In July, a small business owners thoughts turn to tax - and scammers are ready to take advantage of that.
There are tens of thousands of reports from businesses concerning tax-related scams at this time of year, according to security vendor Sophos's ANZ general manager Ashley Wearne.
These scams usually target the owner of the business, as they are usually the busiest person in the organisation at this time of year, and it's so easy for them to click on the wrong email when they are going through their inbox in a hurry.
"It's a very common thing, and successful for the scammers," he says.
Businesses lost $4.7 million to these sorts of scams last year, so "you need to take a bit of care."
Wearne says people should watch out for emails purporting to come from the ATO, ACCC or other government bodies, and pause before opening them. "Why would you rush to have an interaction with the ATO?" he asks
"These guys are very clever. This is the ideal time for them," he says. So remember that the ATO already has your information, and that "the real ATO won't ask you to click on a link."
If you think such an email looks genuine, go directly to the ATO's site (type the www.ato.gov.au URL directly into your browser; don't rely on a link you find in an email or on a web page), or phone them (similarly, use the inquiry number shown on a recent tax return or other printed communication from the ATO).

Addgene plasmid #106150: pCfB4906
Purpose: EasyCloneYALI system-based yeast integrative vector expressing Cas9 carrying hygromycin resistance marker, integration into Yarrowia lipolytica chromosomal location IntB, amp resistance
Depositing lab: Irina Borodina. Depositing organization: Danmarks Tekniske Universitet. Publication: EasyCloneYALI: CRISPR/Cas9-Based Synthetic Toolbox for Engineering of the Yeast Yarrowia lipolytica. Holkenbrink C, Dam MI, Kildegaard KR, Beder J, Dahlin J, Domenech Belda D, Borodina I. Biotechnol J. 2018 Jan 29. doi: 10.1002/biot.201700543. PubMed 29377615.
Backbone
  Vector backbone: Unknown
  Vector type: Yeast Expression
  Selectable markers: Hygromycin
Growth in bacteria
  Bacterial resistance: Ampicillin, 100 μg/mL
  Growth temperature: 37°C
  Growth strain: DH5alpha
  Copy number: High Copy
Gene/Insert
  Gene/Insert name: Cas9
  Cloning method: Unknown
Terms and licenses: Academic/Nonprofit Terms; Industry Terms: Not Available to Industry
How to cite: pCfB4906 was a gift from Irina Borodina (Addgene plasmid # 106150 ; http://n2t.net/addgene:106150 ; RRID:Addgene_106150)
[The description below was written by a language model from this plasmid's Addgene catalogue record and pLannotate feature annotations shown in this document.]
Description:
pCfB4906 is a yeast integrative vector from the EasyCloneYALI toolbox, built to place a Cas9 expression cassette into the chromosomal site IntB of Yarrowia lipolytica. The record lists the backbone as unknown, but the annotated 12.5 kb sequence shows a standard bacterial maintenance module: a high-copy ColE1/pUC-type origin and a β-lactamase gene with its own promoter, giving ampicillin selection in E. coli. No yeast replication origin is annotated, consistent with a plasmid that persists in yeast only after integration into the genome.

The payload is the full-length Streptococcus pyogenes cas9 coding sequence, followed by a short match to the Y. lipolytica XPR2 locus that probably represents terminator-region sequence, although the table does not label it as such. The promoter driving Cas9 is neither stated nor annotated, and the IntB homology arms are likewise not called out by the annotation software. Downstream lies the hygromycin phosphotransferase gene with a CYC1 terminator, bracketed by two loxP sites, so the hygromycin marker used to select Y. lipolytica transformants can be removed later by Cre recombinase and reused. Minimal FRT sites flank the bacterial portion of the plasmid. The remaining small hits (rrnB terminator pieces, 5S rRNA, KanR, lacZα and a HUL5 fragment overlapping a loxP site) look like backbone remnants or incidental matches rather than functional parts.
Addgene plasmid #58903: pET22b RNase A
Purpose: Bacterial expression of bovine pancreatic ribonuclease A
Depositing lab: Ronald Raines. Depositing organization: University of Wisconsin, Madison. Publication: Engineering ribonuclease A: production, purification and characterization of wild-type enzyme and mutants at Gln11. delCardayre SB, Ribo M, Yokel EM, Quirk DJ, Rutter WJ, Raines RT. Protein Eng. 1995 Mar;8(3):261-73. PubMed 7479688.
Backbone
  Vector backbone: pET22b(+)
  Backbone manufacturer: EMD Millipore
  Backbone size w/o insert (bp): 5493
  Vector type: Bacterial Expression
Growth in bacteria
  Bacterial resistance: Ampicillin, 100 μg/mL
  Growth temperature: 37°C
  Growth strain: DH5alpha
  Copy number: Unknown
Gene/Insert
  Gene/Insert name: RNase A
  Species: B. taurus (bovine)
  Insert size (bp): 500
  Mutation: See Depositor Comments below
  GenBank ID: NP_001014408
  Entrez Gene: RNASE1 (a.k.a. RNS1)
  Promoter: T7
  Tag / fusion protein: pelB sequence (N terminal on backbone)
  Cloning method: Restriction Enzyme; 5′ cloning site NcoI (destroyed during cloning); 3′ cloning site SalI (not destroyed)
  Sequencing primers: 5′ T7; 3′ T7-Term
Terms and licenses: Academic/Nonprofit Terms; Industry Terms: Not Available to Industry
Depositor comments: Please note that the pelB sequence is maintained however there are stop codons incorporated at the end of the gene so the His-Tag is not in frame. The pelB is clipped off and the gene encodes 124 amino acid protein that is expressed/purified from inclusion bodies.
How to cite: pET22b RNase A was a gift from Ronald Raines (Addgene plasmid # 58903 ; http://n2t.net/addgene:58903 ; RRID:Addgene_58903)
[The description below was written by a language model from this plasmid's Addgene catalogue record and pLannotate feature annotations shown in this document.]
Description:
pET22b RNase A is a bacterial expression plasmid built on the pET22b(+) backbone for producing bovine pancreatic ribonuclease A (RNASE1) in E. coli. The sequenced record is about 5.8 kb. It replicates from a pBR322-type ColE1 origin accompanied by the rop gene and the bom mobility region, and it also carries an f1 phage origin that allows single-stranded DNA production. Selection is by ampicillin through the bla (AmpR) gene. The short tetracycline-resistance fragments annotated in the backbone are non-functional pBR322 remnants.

"Anyone who has money is dealing with the tax department," he says, and having money makes them targets for scammers.
So ask yourself "how many times do you want to pay your tax?" Once to a scammer and then again to the ATO?
Also beware of emails purporting to come from banks, insurance companies, health funds and so on, he warns. These organisations often send summaries at this time of year, so it's tempting to open emails that pose as messages from such organisations and then open any attachments or click on the links they contain.
Technology can provide some protection. Spam filters - especially those operated by providers with very many customers - can help stop the scams from arriving, and modern security software can intercept attempts to visit 'known bad' sites such as those used by scammers.
But it is important that people don't come to rely on such measures - they must keep up their guard.
One way this can be encouraged is by sending scam-like emails to the people within your organisation to see who clicks the links. The culprits can then be suitably counselled. This practice vastly improves awareness, says Wearne, but there will still be some serial offenders who require other measures.
Scammers aren't only using email, Wearne warns. Scam SMSes are becoming more common. From the scammer's point of view they are relatively simple as there is no need for logos or sophisticated content. Something like "Your ATO data has been compromised - click this link to check" can do the trick. Yes, it does cost money to send an SMS, but the Bad Guys aren't worried about breaching a carrier's terms and conditions, or using someone else's account with a bulk SMS service.
The ATO's Scam Alerts page warns of SMS scams that say a tax refund is due and ask for personal information including the victim's tax file number, and credit card number and CVV number so it can be paid. Consequently, money goes out of the victim's account, not into it.
So be on your guard when you see a communication from the ATO, even - no, especially - when you are busy.